A Glimpse Into Rainbow Rowell’s Life


Rainbow Rowell is currently on the circuit, publicizing her 4th bestseller, Landline, the story of a marriage on the rocks, a suffocating friendship, and a magic telephone.

Before Rowell’s amazing success, she worked at her hometown newspaper, the Omaha World Herald, for 10 years. When she left her columnist position to become an advertising copy editor and creative director for a local ad agency, she started writing Attachments as a pastime. The story was unique, written almost entirely in the format of emails, with the primary character being a young man who is paid to snoop. Of course, he falls in love with one particular woman’s emails.

After Rowell’s son was born, she set the manuscript aside completely for two years. “It felt like a hobby. I felt guilty taking time out of my life to write the book. Then, in an unexpected turn of events, Attachments was published in April of 2011. The novel was more successful than Rowell expected, though not well enough for her to quit her day job. Still, with a newfound confidence in her writing, she set forth writing her next book. Eleanor & Park would be the novel that catapulted her into YA superstardom, but before she could write it, she would need to confront the more heart-wrenching memories of her own childhood.

The first time Rowell wrote about the struggles of her childhood was in her column for the Omaha World Herald. Her voice lowers a bit, serious but without shame. “I was living in rural areas often without power or a phone or a car. Our water came from a well and a pump. My dad was not around and when he was around, he was not good. There was a lot of alcohol abuse and drug abuse. I feel like I need to say that I’m probably sane and alive because I had a really great mom. Eventually, when we moved to the city and we were on welfare, it was a step up. Being poor in the city was easier than being poor in the country.”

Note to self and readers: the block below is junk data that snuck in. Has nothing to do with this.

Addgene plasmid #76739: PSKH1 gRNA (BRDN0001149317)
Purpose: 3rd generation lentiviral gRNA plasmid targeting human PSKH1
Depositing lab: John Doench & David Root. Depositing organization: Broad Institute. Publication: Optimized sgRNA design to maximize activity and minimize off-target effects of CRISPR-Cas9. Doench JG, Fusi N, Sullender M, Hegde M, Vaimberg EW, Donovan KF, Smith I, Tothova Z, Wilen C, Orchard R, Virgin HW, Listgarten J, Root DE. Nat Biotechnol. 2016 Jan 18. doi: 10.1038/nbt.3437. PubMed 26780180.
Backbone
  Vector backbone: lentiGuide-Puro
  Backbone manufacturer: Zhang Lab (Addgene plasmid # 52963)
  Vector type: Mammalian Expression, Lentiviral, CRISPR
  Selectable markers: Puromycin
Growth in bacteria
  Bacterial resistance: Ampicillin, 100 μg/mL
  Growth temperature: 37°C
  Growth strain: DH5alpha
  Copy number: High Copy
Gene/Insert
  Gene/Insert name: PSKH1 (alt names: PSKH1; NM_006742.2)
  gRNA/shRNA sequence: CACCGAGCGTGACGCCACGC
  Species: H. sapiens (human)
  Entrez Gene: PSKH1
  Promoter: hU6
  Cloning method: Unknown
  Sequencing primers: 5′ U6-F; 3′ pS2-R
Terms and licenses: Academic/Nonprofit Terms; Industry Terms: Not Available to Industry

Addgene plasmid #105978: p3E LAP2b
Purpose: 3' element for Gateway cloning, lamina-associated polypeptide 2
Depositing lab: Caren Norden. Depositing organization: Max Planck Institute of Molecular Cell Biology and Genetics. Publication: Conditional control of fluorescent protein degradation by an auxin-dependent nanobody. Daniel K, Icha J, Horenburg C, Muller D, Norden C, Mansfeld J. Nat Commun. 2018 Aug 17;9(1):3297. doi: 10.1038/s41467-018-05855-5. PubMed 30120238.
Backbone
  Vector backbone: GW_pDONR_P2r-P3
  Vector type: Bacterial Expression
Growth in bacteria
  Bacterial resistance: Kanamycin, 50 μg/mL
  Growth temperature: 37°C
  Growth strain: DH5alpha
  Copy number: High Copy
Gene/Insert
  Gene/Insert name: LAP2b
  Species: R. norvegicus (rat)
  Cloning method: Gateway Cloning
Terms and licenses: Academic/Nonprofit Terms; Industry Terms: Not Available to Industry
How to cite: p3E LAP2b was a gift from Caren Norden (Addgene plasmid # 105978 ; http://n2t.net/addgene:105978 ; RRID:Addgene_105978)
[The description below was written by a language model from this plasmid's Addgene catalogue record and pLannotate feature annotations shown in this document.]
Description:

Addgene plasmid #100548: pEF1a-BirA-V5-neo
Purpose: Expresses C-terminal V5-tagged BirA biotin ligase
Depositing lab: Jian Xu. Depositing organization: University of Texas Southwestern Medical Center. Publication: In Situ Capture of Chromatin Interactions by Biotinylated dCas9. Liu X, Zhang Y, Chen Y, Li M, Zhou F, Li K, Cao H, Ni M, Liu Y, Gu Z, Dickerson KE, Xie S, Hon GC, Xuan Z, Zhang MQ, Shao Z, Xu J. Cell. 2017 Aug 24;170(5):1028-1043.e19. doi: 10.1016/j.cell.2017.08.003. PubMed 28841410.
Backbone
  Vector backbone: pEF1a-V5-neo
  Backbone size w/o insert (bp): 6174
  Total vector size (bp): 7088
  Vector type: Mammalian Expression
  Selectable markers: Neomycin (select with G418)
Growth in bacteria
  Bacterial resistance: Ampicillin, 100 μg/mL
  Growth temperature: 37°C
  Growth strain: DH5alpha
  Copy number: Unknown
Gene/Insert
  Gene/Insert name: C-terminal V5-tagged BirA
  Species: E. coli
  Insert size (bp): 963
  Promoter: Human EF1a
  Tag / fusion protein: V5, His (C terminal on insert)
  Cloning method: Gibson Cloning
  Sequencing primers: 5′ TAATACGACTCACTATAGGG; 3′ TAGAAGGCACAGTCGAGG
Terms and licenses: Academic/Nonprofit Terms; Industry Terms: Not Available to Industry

Books were her safe haven. “My mother was very strict, there was very little on television that we were allowed to watch, there were very few movies that we were allowed to watch. But she’d let me read anything.” Rowell was an avid and prolific reader early on. She devoured everything she could get her hands on (particularly anything written by Beverly Cleary), a habit she describes as “problematic.” Rowell found solace in the stories when she couldn’t find it at home. “As a teenager, I had a really bad stepdad. I felt trapped and suffocated by the circumstances of my life. Those were the themes of my childhood. It’s not like I was miserable all the time, but when you are that poor, it’s present in your every moment and interaction. That poverty is a huge part of who you are in every moment.”

It wasn’t until after Eleanor & Park was published that many of Rowell’s friends found out she’d ever dealt with hardships at all, which she found incredibly disconcerting. “I was kind of like, Oh wait a minute, I haven’t talked to you about this? I’ve had friends for years and years and I’ve never really talked to them about this?”

Listen to The Book Report at your convenience. Go to iTunes.apple.com/us/podcast/the-book-report, or at bookreportradio.com, click on Archived Shows.